Burt's Eye View

Terry shook a bundle of clothes loose from the whopping plastic bag. “You wouldn’t believe the bargains I found at the rummage sale today.”

I groaned. “How many times have I explained this? Buying a $20 shirt at 25 percent off doesn’t save you $5. It makes you spend $15 that could still be in your pocket. Bargains are expensive!”

She rooted through the spilled bundle of clothing. “Not this time, Mr. Grumpy Pants. It was closing time so they gave all this to me for free. Now go get the other four bags out of the car.”

“You brought home five bags of rummagery?” I groaned again. “Are you nuts?”

“I’m smart,” she said. “And thrifty.”

I lugged the other bundles inside. I flopped into my easy chair and held the newspaper up in front of me like a wall. I’d been down the rummage road before. I knew what came next.

SMACK!

A shirt-ball crashed through newsprint and landed on my lap. “Try it on,” Terry gushed. “It’s a Vitto Melancholy Vegetable.” (Or something like that — I didn’t quite catch the name.)

“Is there a vaccine for that?” I said.

“It’s not a disease. It’s a big name fashion designer. You’ll look great in it.”

Before I could work up a proper groan, a second cloth missile crashed into me. WHUMP! “Try that one on, too. Its label is Billy Bass Kleinmaker Gootchie-Goo.”

By the way Terry’s eyes glittered, I figured I was supposed to giggle in delight. I’m not good at giggling over clothes.

“That sounded like another groan,” Terry said. “Hurry, try them on. I have lots more over here. Lots more. Isn’t it exciting?”

Why is it that when women get too big for Barbie dolls, they insist on playing dress-up with us instead?

Our mom used to do the same thing to us boys. One aunt or another would clean out an older cousin’s closet and dump a bag or two of the remnants on us. Mom was thrilled. “Oh, I just KNOW that the boys can’t WAIT to try these on, can you boys? Boys? Hey! You boys get back here right now!”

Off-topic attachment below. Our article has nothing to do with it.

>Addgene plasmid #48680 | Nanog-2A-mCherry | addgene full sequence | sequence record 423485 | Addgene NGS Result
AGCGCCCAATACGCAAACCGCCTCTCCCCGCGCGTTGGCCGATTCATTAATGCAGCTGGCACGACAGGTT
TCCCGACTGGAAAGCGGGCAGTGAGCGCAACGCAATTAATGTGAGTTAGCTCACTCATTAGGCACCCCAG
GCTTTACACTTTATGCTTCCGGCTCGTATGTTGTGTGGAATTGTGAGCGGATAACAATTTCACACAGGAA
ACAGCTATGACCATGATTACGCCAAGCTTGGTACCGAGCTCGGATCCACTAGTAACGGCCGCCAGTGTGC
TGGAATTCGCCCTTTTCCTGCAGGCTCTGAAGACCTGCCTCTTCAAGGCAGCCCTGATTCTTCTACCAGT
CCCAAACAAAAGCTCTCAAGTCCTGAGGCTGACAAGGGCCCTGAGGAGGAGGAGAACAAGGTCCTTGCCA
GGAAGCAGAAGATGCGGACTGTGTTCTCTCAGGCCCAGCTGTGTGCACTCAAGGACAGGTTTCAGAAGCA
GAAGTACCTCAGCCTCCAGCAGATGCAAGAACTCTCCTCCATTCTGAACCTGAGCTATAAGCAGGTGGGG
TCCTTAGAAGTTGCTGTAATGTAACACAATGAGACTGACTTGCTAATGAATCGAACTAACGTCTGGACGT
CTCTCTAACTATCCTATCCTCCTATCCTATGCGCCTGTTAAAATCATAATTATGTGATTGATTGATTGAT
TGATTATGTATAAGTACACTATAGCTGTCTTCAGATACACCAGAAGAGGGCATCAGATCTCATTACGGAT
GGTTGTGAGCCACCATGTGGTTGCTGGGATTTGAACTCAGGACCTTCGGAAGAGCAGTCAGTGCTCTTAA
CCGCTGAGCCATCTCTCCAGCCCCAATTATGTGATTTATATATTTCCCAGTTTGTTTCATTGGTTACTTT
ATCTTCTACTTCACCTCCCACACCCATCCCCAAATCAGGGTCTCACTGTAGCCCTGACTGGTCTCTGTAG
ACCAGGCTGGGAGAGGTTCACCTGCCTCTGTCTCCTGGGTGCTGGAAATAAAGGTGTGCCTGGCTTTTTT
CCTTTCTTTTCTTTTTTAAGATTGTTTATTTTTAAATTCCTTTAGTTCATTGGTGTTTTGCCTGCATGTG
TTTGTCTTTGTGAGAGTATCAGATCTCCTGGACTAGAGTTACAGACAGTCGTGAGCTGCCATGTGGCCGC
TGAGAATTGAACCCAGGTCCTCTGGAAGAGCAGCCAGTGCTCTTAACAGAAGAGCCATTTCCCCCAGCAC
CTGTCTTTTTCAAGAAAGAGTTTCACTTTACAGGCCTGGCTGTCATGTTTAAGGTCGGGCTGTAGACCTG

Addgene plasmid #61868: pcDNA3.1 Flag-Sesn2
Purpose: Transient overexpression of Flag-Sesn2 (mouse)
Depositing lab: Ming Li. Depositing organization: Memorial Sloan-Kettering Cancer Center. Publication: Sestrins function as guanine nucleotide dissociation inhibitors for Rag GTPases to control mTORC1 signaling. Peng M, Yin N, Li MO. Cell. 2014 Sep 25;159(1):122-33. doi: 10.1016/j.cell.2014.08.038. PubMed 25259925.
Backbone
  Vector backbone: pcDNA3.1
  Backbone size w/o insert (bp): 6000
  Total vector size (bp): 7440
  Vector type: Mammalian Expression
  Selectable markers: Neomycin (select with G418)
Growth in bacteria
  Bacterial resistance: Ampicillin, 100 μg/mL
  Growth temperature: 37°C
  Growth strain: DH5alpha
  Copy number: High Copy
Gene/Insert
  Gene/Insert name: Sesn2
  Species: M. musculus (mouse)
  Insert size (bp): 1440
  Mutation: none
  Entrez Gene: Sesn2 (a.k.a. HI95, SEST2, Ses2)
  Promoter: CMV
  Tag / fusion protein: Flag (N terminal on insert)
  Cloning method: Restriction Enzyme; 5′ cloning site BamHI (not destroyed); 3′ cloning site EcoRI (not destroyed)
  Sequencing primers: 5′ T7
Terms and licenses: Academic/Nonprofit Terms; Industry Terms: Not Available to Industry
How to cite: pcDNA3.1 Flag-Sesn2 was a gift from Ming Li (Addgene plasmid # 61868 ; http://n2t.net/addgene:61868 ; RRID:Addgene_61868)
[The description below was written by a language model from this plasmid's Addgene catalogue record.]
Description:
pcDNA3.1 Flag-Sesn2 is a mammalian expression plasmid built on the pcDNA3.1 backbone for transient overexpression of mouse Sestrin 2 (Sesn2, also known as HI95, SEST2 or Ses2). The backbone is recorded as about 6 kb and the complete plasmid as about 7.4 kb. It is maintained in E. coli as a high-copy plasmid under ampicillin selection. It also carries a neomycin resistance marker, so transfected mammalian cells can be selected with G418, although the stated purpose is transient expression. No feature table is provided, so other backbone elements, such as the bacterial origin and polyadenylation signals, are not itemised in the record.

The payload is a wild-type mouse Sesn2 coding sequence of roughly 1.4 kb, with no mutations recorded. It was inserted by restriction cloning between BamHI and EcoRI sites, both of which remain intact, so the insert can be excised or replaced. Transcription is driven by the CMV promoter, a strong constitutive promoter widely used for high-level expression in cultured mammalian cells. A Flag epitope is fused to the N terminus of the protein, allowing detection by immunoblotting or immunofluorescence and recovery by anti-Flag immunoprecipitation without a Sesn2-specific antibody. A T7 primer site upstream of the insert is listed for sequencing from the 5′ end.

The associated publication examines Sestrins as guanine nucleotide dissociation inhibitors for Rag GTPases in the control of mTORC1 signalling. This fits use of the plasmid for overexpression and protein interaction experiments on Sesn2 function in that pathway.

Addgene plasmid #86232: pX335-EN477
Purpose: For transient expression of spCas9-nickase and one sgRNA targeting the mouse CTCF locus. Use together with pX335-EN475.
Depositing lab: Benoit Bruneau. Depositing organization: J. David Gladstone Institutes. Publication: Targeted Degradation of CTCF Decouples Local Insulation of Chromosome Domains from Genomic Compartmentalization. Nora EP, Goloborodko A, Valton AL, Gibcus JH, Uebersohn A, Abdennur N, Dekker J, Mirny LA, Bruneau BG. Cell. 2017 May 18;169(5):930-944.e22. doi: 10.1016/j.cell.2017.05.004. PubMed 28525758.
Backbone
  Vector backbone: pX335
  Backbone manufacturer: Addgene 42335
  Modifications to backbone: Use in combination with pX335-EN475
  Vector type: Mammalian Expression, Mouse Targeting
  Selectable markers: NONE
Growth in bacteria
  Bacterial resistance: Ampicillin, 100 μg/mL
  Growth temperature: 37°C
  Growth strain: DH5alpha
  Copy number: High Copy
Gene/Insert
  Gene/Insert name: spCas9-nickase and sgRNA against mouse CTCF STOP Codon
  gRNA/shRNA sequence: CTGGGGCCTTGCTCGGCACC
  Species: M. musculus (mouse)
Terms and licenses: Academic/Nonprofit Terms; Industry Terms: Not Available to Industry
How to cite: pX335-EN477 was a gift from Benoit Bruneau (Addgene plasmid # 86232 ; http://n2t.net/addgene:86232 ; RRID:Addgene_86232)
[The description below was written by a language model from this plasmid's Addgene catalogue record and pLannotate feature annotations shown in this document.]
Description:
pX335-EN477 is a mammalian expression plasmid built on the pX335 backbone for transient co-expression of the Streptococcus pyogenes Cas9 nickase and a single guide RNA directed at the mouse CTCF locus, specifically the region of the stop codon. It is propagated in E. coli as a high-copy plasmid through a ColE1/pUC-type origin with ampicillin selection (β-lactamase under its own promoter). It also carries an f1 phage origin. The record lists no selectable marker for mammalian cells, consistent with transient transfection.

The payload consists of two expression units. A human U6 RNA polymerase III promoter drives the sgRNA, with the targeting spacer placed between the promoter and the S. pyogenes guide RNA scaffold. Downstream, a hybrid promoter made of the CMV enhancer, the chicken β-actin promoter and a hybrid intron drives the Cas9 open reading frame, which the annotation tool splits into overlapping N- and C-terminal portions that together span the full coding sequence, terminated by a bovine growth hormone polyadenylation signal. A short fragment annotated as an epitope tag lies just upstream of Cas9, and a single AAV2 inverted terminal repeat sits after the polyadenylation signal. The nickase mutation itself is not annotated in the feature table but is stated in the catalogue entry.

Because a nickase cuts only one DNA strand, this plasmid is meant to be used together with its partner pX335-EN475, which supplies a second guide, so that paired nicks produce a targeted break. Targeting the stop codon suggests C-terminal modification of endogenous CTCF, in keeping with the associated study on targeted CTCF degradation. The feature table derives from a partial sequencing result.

Few things afflict as much torment on a kid as a mom pawing through a bag full of clothes and singing out, “Isn’t this precious! Try it on!” Can’t we just go to the dentist instead?

My only consolation was that when I got too big for my cousin’s britches, a younger relative would be tortured instead. The succession of siblings and cousins continued until the clothes finally groaned and gave out.

At least Terry hadn’t called any of this Ken doll rummagery “precious.”

While I tried to calculate an escape plan, Terry squealed. “It’s a Cottonmouth Pierre Python. Try on this one.” She dangled a Hawaiian shirt festooned with fancy flowers.

It turns out that I can giggle. And guffaw. “You little trickster, you really had me going. Now I get it — you’ve been pranking me.”

A sudden frost chilled the room, which was weird considering the fire burning in Terry’s eyes. “I try to do something sweet for you, and all you can do is laugh? I was just trying to take care of you. I thought you’d want to look nice.”

If you spot a walking flower bed that’s groaning, don’t be alarmed. It’s me. But don’t you dare giggle. Otherwise, I’m handing this rummagery down to you next.


Send secondhand horror stories to Cole at burts eyeview@tribtoday.com, at the Burton W. Cole page on Facebook or @BurtonW Cole on Twitter.